Why Churches Refuse to Revitalize

Across North America thousands of churches are stuck, struggling or spiraling towards death. I recently studied the Annual Church Profiles of the fifty-one churches that make up two local Southern Baptist associations. Here is what I found: Ten of the fifty-one churches reported an increase in attendance from 2016 to 2017. For some it was an increase of two people. But it was an increase. However, none of these “growing” churches showed any signs of evangelistic growth. And eleven of the fifty-one churches reported a decrease in attendance of more than 10%.

Please don’t misunderstand. These are wonderful churches with godly pastors. I know some of them personally. They love the Lord. They love the church. But the truth is that most of our churches are in trouble. They are not heading for trouble. They are in trouble.

The good news is that help is available. The North American Mission Board has committed tremendous resources to help dying churches. And this week Thom Rainer launched the Revitalization Network to empower churches to greater health. Rainer’s network is looking to do on a national and international scale what I am seeking to do on a more regional basis. Help is available.

Last week I received an email from an associational director of missions who said, “It’s hard to get churches in the rural south to consider revitalization.” I don’t think we have ever had more need for revitalization than we do right now. And we have never had more resources targeted to help stuck, struggling and spiraling churches than we do right now. So why do churches refuse to revitalize? Here are five reasons churches refuse to revitalize:

1. Church members don’t see the problem.

The decline may be slow and unnoticed. I have shared before that the last church I served was in a fifty-plus-year decline from an average attendance of 504 in 1963 to 205 in 2016. That is a 59% decrease! How can you not notice that much decline? It’s easy to miss. Attendance did not drop by 299 people in one year. In fact, the average annual decrease was only 5.6 people, a 1.1% decrease per year. When I presented this data to a group of leaders, one man actually called me a liar. The church was dying a slow death, and very few members even saw that there was a problem.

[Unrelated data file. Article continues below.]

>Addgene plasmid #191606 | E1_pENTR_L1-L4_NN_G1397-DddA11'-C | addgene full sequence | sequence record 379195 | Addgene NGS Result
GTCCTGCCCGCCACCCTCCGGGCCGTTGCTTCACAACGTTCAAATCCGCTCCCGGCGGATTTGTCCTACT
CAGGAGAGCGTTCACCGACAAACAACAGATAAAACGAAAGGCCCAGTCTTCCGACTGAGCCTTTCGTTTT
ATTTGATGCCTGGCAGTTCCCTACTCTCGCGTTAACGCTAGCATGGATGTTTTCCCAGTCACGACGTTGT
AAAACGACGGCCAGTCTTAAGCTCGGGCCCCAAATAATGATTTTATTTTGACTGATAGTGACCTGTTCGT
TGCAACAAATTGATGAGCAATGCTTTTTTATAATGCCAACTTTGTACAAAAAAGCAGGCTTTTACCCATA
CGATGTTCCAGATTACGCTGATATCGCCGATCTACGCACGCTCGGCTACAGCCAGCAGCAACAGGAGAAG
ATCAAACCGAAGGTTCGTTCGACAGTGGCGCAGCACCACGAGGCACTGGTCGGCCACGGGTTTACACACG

Of course, declining attendance is not the only indicator that a church is stuck, struggling or spiraling towards death. You can find other signs that a church is heading for trouble in this POST.

2. Church members don’t want to rock the boat.

The boat may be sinking, but no one wants to rock it! Even when someone sees the problem and has a desire to fix it, they fear being labeled a troublemaker. I saw this a few weeks ago when I asked this question on a Facebook poll: Does the church you lead or attend need revitalization? Almost immediately I got an inbox message from someone who said “I think a lot of people would love to answer this question but not openly on Facebook. Can you imagine the phone calls and texts between church members that would result from a yes? My answer is yes, but I would never invite the controversy.” The boat is sinking, but members don’t want to create controversy.

3. Church members think a new pastor will fix their problems.

A friend of mine compared this to the head coaching mentality in sports. Even at the high school level, the coach is hired to win ballgames. And if he doesn’t win, they fire him and find someone else. Churches that take this approach get into a cycle of short-term pastors. It’s like changing the head on a mannequin. And the churches never take the time to figure out the real problems, let alone address them.

I am aware of a church that is presently in this kind of cycle. Their last pastor resigned under pressure after a short term pastorate. The pastor before him left under pressure after a short term pastorate. And the pastor before him… Well, you get the picture. This church would have done well to call a transitional interim pastor to help them begin the process of revitalization BEFORE looking for their next pastor. Instead, their search committee was talking to a prospective pastor three months after their last pastor resigned!

4. Pride.

This probably should be first on the list. And pride applies to church members and to pastors. Some pastors do not have the skillset necessary to lead revitalization. They are visionary, but they are not shepherds. Some don’t have what Mark Clifton calls tactical patience. Some pastors have been so beaten up in the past that they don’t have the emotional energy to lead. But the one thing that will keep them from leading the church to experience revitalization is PRIDE. They lack the humility to reach out for help. They don’t want to appear weak to their peers.

Church members also exhibit pride that keeps the church from experiencing revitalization. I have known church members who are more concerned about what other churches think than about what Jesus thinks. So they spend their time rearranging the metaphorical chairs on the deck of the Titanic while the church spirals closer and closer to death.

5. The pain of death is less than the pain of change.

Like number four, this one can apply to church members and to pastors. Some pastors are not willing to endure the pain they will experience if they lead the church to change. It’s easier to become the preaching chaplain who leads the church to death with dignity. To be fair, I have known pastors who became chaplains because they did not have anyone in the church who was willing to endure the pain of change with them.

It is my hope and prayer that churches who are stuck, struggling and spiraling towards death will reach out to get the help they need before it’s too late.